Only the Market Can Win the Online War for Truth and Reason

With trust in the media at an all-time low, people are looking more and more to alternative sources of information when fact-gathering and forming opinion. There’s nothing wrong with choosing non-mainstream forms of media, and a healthy dose of scepticism does far more good than harm. However when this goes badly wrong, as it often does, you end up with this pandemic of fake news which we are currently dealing with. Who would have thought a phrase President Trump coined when dismissing allegations against him would catch on to this degree? It’s completely flipped meaning and is now used against him by his enemies. Remember when fake news was reporting factual information about his finances and not salaried internet shills?


Of course, it seems often that fake news is just a buzzword used to explain something that doesn’t go in one’s favour – some would have us believe fake news is the biggest threat to democracy since communism. Unfortunately, it seems the government has fallen for the lie, and has proposed to tackle it with some form of legislation regulating something or other that we can’t do or say anymore. All this does is appease the killjoys who would have the internet be nothing but a social activist project where all that is to be discussed is the absolute boy’s latest trendy policy and compete in the Oppression Olympics. No regulation or law is ever going to work to stop this, if it even should be stopped, all it does it present a blatant disregard for freedom and a threat to our liberty. Already intent on banning as much porn as possible and reading all our WhatsApp messages, is there no end to this government overreach?


Ironically, the activism online which annoys me so is a perfect example of everything I believe in. Realising for example that the government isn’t going to (and shouldn’t) ban the Daily Mail, lefties have now resorted to Twitter to start the Stop Funding Hate campaign, pressuring advertisers directly to stop dealing with the Mail. Though of course futile in the long run, it is having some short-term success, Paperchase for example will no longer advertise in the Mail after backlash, and neither will many companies after a column on Tom Daley and Dustin Lance Black’s surrogacy. Lefties rejoice, you can write about the evils of capitalism on your overpriced middle-class stationery once more.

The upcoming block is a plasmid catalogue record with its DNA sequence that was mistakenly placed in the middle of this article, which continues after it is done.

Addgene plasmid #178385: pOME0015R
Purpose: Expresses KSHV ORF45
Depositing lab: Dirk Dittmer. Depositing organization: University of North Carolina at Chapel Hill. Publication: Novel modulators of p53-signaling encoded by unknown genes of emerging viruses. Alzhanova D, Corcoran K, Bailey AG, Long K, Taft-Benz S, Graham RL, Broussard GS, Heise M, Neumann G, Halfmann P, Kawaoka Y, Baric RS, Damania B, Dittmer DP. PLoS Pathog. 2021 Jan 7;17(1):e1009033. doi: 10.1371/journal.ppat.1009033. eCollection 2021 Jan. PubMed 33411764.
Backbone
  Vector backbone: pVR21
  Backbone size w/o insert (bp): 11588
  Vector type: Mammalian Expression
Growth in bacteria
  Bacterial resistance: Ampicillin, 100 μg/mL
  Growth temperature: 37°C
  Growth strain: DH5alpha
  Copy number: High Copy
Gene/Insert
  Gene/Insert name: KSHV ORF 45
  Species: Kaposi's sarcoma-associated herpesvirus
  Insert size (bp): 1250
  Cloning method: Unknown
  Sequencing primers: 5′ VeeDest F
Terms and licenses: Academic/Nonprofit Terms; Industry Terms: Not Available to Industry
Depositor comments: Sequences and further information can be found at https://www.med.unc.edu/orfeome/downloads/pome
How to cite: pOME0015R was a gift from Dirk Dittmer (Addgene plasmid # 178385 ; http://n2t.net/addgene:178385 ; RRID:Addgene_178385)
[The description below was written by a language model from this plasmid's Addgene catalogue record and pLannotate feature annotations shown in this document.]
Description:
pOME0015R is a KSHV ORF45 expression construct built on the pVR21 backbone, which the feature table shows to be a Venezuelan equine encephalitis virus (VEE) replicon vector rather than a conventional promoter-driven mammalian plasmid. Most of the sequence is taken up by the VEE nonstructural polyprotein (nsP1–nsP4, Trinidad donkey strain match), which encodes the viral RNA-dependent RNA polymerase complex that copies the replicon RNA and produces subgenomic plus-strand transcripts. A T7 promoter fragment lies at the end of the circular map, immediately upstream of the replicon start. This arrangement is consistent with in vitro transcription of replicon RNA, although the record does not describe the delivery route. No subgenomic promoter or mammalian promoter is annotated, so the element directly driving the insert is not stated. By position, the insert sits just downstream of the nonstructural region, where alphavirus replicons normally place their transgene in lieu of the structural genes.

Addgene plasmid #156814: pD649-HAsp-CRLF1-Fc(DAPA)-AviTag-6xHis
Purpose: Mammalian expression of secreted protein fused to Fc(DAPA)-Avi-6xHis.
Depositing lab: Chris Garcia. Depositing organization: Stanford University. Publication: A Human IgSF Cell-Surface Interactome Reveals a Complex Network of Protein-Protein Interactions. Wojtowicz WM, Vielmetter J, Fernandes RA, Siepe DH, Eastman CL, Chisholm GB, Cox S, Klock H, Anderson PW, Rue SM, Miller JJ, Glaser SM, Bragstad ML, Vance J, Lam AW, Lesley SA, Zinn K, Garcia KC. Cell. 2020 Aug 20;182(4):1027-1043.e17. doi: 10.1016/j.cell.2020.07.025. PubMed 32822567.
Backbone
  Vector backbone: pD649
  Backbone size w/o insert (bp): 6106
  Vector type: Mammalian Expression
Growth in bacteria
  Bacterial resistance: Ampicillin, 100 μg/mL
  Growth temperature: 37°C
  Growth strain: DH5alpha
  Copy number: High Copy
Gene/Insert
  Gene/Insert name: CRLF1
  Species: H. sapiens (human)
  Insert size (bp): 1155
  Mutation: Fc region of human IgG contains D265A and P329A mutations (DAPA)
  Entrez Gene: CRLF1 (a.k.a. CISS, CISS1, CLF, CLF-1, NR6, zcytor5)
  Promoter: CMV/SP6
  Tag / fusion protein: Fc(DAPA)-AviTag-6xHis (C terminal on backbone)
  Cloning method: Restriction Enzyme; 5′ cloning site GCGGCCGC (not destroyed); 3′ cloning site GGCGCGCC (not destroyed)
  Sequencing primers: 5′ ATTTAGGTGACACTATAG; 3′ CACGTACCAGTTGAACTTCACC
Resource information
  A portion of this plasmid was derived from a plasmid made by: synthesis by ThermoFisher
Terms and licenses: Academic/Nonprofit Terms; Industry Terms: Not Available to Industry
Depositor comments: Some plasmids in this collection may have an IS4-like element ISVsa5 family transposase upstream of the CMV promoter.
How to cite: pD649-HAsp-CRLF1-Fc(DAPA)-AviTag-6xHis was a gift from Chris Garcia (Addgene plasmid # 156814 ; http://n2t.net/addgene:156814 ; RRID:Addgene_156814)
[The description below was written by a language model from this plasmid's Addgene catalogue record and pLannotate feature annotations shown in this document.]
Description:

It is wonderful though, to see so many dedicated socialists turn their back on interventionism and choose the free market instead. Why ban something like a left-winger when you can bankrupt it like a right-winger? It’s not all about the left though, right-wing twitter got into a rage when Virgin Trains announced it would end its deal with the Mail too (why is everyone so obsessed with this terrible excuse for a newspaper?), and then they quickly reversed this decision to appease the baying internet mob. Regular people can make far more of an impact then, than any form of regulation. Defunding something is a great way to destroy it, and completely compatible with freedom.


The fake news problem then will not and cannot be solved by the government, but instead by individual actors in the free market; whether that’s Sarah from Oxford not buying a Paperchase notebook, or a multinational corporation pulling its money from one of the world’s biggest websites. And that’s exactly what we are seeing. Unilever has has threatened to pull all of its advertising from social media and Google platforms. This is primarily in response to the worrying content seemingly rubbed-stamped by these companies, from fake news to extremist content. The corporation is acting as it believes these platforms aren’t doing enough to combat it, and it does not want its brand associated with the material. Much like Paperchase and the Mail, it sees the uniting of the brand’s image with ‘unpopular’ or extreme views as damaging to profit potential. Capitalism’s out here doing good work again – how shocking.


Funnily enough, Facebook hasn’t responded well, or at all, to the threat of government intervention, but has already met and discussed with its top advisors their concerns and Facebook’s strategy for combatting such material. It has pledged to do everything it can to improve for them. Governments should wake up and realise it is not their place to mess around with the internet. A company’s image is more important than ever in 2018, where a few Tweets can start a boycott and a few wrong decisions can bankrupt the entire operation, and Unilever is taking initiative to get ahead of this.


Money talks – whether boycotts, pressure on advertisers, or pulling funding – we should let it, and the government should too.